Belgian Court of Appeals Reverses Order Prohibiting Facebook from Tracking Non-Users

Privacy International Regulation Facebook

1271084_10152203108461729_809245696_oBy Filippo Raso – Edited by Ariane Moss

Facebook Belgium v. Belgian Privacy Commission, (Belgian Court of Appeals, June 29, 2016)

The Belgian Court of Appeals reversed a Belgian Court of First Instance’s order from summary proceedings that Facebook cease tracking Belgian non-users. The Appeals Court held that the Belgian Privacy Commission (“BPC”) lacks regulatory jurisdiction over Facebook, whose European headquarters is located in Ireland. In so holding, the Appeals Court limited the authority of the BPC in regulating privacy practices. A previous JOLT Digest article provides background on the case. ArsTechnica provides some context on European privacy disputes.

The BPC sued Facebook following a report from the Centre of Interdisciplinary Law and ICT (ICRI), the Computer Security and Industrial Cryptography department at the University of Leuven, and the Media, Information, and Telecommunications department at Vrije Universiteit Brussels. The report demonstrated that Facebook tracked non-users by placing “datr” cookies whenever they visited a facebook.com page — including Facebook’s data use policy page. Facebook received the datr cookies whenever a browser loaded a Facebook social plugin, such as the “Like” button. This allowed Facebook to track non-users. According to Facebook, it was necessary to securely allow non-users to see Facebook content.

The BPC filed the original suit against Facebook, Inc., Facebook Ireland Ltd., and Facebook Belgium SPRL in 2015. The original suit alleged that Facebook’s non-user tracking mechanisms violated EU and Belgian Privacy Laws. The BPC requested the Court order Facebook to cease placing cookies on non-users’ browsers without “sufficient and adequate information” about Facebook’s practice and how they use the data, and to cease collecting the datr cookies through their social plug-ins. The BPC requested costs and a daily fine of € 250,000 for noncompliance.

Facebook claimed that the Belgian Court had no jurisdiction. If the court found jurisdiction, they requested that the Court declare the claim impermissible and at least inadmissible, or to dismiss the claim as unsubstantiated. Each entity requested costs. Facebook Belgium also requested that the Court forbear applying any prohibition on Facebook Belgium.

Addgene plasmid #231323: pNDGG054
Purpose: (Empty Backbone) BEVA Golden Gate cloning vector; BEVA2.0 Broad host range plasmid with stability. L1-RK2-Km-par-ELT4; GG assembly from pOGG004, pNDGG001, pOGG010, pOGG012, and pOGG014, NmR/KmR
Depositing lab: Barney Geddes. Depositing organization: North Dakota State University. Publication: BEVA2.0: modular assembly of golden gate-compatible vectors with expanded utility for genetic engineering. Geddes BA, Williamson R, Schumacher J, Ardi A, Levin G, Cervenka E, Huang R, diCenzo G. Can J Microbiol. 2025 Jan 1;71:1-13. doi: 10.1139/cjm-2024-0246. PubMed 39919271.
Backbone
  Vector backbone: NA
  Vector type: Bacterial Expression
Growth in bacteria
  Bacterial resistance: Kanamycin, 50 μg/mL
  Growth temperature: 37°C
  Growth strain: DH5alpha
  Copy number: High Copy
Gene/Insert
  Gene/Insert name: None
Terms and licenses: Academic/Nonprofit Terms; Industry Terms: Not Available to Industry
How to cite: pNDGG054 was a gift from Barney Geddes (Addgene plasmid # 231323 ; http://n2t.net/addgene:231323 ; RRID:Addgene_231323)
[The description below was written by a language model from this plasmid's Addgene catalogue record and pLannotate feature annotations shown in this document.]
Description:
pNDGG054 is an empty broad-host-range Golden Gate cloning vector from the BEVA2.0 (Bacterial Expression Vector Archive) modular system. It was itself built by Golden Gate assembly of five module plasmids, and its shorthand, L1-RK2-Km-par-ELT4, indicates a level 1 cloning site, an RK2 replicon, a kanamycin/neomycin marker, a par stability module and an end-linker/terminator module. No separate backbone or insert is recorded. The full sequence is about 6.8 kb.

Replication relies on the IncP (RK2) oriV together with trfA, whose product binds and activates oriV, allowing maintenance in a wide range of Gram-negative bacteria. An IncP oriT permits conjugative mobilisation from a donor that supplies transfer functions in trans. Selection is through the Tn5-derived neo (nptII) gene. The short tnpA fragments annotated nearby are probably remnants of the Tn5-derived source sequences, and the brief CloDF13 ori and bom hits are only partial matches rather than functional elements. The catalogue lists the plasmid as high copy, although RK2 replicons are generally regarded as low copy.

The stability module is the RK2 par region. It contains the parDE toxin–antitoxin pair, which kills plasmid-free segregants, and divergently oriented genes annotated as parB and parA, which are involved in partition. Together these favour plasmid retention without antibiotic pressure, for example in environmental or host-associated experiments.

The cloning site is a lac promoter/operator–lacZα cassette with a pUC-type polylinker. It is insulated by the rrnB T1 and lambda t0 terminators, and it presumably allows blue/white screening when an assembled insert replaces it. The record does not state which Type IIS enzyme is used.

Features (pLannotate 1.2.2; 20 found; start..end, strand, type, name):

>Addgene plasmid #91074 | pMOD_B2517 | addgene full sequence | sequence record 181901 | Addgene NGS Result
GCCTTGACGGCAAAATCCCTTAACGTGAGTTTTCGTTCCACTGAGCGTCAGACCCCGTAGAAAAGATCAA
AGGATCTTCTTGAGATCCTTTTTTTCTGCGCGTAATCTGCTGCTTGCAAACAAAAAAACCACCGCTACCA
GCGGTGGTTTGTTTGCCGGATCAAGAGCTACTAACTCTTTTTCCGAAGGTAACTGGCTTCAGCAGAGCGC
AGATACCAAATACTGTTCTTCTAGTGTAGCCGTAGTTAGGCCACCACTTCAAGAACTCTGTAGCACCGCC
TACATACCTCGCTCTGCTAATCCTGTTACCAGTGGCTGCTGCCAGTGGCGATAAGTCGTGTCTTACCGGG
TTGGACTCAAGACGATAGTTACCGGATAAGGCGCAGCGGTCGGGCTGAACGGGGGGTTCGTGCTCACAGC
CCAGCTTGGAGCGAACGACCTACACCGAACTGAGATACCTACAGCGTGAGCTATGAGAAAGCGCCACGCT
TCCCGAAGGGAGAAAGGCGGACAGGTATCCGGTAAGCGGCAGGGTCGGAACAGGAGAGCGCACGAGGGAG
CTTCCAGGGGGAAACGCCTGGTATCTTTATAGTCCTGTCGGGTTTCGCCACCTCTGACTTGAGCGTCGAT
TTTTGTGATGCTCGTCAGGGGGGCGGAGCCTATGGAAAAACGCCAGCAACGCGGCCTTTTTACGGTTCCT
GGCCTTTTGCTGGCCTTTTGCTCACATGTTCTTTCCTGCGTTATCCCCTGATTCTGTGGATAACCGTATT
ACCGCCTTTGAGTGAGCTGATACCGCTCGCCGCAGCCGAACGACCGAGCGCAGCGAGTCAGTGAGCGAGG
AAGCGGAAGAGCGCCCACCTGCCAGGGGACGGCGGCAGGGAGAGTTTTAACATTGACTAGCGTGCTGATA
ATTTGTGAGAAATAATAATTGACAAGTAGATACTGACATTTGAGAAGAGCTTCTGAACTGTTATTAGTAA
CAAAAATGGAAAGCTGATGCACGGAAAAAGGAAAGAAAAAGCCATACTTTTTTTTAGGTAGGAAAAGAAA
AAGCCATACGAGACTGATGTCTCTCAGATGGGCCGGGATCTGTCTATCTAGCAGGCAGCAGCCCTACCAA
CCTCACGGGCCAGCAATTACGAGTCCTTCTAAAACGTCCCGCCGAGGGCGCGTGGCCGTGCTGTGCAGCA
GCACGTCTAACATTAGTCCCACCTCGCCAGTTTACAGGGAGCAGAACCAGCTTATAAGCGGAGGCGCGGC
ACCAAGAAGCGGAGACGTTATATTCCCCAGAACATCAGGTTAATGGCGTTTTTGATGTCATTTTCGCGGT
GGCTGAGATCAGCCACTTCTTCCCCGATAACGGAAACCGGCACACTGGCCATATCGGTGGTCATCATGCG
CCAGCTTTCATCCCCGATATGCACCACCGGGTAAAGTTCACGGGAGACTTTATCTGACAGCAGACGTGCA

The Belgian Court of First Instance found jurisdiction over Facebook, finding the operations of Facebook Belgium as “inextricably linked” to Facebook Ireland. The Court found jurisdiction because the original case was “about the application of Belgian legislation on Belgian territory and Facebook Belgium [was] indeed a Belgian establishment of the controller of the processing of the data in the meaning of Article 4.1.a) of Directive 95/46/EC.” The Court ordered Facebook to cease placing cookies on non-users’ browsers without “sufficient and adequate information” about Facebook’s practice and how they use the data, and to cease collecting the datr cookies through their social plug-ins. The lower court imposed a daily fine of € 250,000 for noncompliance.

With the Belgian Court of Appeals reversing the lower court’s order, Facebook may now resume its controversial practice. The BCP may appeal to the Belgian Court of Cassation, Belgium’s court of last resort. Unless the Court of Cassation overturns the Court of Appeals’ decision, the BCP and similarly situated European Data Privacy Commissioners may find it difficult to exercise authority over Facebook’s practices under the Data Protection Directive of 1995.

The General Data Protection Regulation, a recently adopted data protection regime, will replace the DPD on May 25, 2018.

Facebook’s win in the Court of Appeals has been extensively reported, including by Reuters, The Verge, LegalTechNews, Wall Street Journal, and The Independent.

Note: This article relies in part on secondary sources.